Finnish occupational pensions are managed by insurance companies. 

Kasvomaskia käyttävä henkilö aurinkoisena syyspäivänä Pasilassa 15. syyskuuta.
The Finnish Centre for Pensions says the current system in Finland might hit funding problems in three decades' time. Image: Silja Viitala / Yle
Yle News

Finland's pension system works well, but it is not yet funded on a sustainable basis. That's the conclusion of a new report on pensions in Finland by Danish professor Torben M. Andersen, which was ordered by the Finnish Centre for Pensions.

The report says that the system effectively prevents poverty in old age at the moment, and gives a moderate income to pensioners.

Low birth rates are one issue as Finland tries to ensure there are enough workers to fund pension payments, according to the report.

There may be funding issues in thirty years' time which would force steep increases in contributions or reductions in pension payments, the report says.

There could be other problems with the pension system if employment, earnings or the global economy do not develop as expected.

"If there are difficulties with those, thirty years is not enough — we'll be in difficulties sooner," said Mikko Kautto, Managing Director of the Centre for Pensions.

Current rules not enough

Kautto said that the main takeaway from the report is that current rules will not be sufficient to deal with the challenges presented by lower birth rates, or a new shock to the economy.

The report says that Finland has, however, adjusted its system comparatively well to account for rising life expectancy.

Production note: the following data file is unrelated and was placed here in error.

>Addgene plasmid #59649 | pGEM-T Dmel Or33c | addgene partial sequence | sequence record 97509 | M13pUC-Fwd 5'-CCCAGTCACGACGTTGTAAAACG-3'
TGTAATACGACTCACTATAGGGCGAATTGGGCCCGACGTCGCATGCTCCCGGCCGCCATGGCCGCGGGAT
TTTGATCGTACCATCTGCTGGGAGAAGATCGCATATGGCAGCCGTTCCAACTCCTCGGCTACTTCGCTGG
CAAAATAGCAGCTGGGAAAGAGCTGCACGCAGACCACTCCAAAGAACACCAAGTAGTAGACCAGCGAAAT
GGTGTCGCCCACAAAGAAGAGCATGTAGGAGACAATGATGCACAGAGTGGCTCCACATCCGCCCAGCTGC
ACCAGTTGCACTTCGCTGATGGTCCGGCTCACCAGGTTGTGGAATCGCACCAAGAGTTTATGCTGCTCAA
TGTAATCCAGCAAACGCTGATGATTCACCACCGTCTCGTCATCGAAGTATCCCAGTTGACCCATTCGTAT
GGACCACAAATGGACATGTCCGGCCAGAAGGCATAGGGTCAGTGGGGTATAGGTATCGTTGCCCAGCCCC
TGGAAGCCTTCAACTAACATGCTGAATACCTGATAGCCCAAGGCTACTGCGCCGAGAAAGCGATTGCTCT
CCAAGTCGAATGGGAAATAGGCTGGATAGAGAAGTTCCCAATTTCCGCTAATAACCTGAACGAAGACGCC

Adjusted retirement ages do not quite compensate for the increased outgoings due to people living longer. The report suggests Finland can either wait until funding problems hit and then consider solutions, or agree measures to take now, in case things get worse.

"In my opinion Andersen clearly says it's better to agree rules, because it removes uncertainty and there is understanding of what awaits different generations, and inter-generational differences can be recognised in advance," Kautto says.

Delaying solutions would hurt younger people more, as they will eventually have to shell out more of their pay packets.

If adjustment begins immediately, more of the burden is shared between older generations who might already be collecting their pensions before contributions increase.

"Delaying the measures is not neutral in terms of distributing the proceeds, and that's why we should discuss funding challenges even though they are not an acute problem," Andersen states in the report.

In Finland the average wage-earner gets a gross monthly salary of 3,600 euros, according to Andersen. Pension contributions run at 24.4 percent of that, with employers paying the lion's share.

If there is a delay in raising contributions, in 60 years' time 30 percent of wages would go to pension contributions. If funding issues are tackled in advance, a rise to 26.4 percent would be sufficient to cover outgoings until 2085, according to Andersen.